Washington, 29 Sep – A leading Iranian-American political scientist has written an op-ed for The World Post regarding the resolution by the US Congress to condemn the 1988 Iranian massacre of 30,000 political prisoners and call for justice.
Dr. Majid Rafizadeh, who is president of the International American Council on the Middle East, said that the resolution was introduced by the House Homeland Security Chair, Mike McCaul, and cosponsored by the House Foreign Affairs Committee Chair Ed Royce, Ranking Member Eliot Engel, and Rules Committee Chair Representative Peter Sessions.
It states that the prisoners, including teenagers and pregnant women, were subjected to kangaroo court trials consisting of five questions at most; anyone who did not fully renounce their political beliefs, in a way that the mullahs liked, was killed and their bodies dumped in mass graves.
It goes on to say that those responsible for the 1988 massacre are still in power today.
Rafizadeh wrote: “What is crucial to point out is that realistically speaking, these people are only a few of those who were involved in such large-scale crimes against humanity. They have been awarded more senior positions, power, and money.”
Amnesty International said: “There should be no impunity for human rights violations, no matter where or when they took place. The 1988 executions should be subject to an independent impartial investigation, and all those responsible should be brought to justice, and receive appropriate penalties.’’
The resolution was spurred by the leak of audio files that proved that the massacre was pre-planned and disproved the mullahs’ notion that the massacre never happened.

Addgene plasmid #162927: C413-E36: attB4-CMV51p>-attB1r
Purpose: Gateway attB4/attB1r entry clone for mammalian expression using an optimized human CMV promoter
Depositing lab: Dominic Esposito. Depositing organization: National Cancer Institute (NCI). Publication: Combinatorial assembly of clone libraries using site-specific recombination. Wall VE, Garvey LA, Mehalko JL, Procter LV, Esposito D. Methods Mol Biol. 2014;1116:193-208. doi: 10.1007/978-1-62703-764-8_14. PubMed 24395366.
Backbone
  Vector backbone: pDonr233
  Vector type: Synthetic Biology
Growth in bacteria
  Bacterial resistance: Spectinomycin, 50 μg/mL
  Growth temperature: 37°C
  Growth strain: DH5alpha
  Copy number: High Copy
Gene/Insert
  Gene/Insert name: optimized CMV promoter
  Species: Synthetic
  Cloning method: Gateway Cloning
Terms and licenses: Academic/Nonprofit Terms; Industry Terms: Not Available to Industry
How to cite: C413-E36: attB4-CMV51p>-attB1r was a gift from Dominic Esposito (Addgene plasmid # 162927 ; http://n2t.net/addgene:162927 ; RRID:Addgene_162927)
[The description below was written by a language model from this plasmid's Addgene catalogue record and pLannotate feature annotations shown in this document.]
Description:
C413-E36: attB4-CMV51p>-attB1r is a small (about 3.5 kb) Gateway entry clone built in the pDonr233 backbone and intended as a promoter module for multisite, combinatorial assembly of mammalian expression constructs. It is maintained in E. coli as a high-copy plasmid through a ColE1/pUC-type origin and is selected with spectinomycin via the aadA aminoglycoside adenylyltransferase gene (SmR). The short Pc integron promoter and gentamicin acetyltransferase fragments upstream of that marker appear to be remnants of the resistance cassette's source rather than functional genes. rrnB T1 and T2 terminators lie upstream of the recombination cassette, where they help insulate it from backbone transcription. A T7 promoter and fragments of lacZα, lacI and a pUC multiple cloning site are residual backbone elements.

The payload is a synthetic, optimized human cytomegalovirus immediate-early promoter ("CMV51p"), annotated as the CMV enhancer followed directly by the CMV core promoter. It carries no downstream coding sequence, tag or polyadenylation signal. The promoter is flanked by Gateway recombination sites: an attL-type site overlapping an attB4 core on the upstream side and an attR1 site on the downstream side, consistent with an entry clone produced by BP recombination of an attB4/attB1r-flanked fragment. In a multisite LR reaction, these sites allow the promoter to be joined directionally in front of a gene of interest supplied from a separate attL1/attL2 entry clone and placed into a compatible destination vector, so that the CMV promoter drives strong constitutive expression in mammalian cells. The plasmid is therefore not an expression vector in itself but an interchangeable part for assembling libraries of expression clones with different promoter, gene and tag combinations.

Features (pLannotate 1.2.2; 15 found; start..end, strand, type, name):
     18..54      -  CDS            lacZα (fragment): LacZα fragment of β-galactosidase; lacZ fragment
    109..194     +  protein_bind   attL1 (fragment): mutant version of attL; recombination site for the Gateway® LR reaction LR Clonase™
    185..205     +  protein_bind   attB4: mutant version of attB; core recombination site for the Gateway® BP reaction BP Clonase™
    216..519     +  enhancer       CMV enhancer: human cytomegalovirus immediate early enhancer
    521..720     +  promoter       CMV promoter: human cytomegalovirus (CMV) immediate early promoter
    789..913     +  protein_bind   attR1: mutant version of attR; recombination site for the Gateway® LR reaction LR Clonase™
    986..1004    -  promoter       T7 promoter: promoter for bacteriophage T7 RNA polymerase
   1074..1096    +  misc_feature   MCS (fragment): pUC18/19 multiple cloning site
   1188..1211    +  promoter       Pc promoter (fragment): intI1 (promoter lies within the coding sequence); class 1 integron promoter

On the tape, former second-in-command Hossein Ali Montazeri, told the Death Commission: You will be in the future etched in the annals of history as criminals. The greatest crime committed under the Islamic Republic, from the beginning of the Revolution until now, which will be condemned by history, is this crime [was] committed by you.”
Indeed, following that audio leak, Justice Minister Mostafa Pourmohammadi declared he was proud of his role in the massacre.
Rafizadeh wrote: “The Islamic Republic’s 1988 massacre and Montazeri’s audio point to one of the worst crimes against humanity committed in modern history and it continues to occur. It points to the means that the government uses to control the population and silence the opposition. It points to the interconnectedness of the government and repression, and it points to the dominance of the Islamic Revolutionary Guard Corps (IRGC), intelligence, Khamenei and their loyalists.”
The introduction of the bipartisan resolution coincided with the appearance by Iranian President Hassan Rouhani at the United Nations General Assembly.
There has been a consistent myth of moderation surrounding Rouhani but ultimately, he has overseen the executions of around 3,000 people in his three-year reign and his country holds the highest execution rate per capita.
Demonstrators gathered outside the UNGA in New York to protest Iran’s human rights abuses including the 1988 massacre; Senator Joe Lieberman and Sir Geoffrey Robertson, who recently published a report into the 1988 massacre spoke at the rally.
Rafizadeh wrote that Congress must condemn the Iranian Regime for the 1988 massacre and for attempting to cover up the massacre, urge their allies to do the same and urge the UN to investigate the massacre and identify those involved to achieve justice for the victims.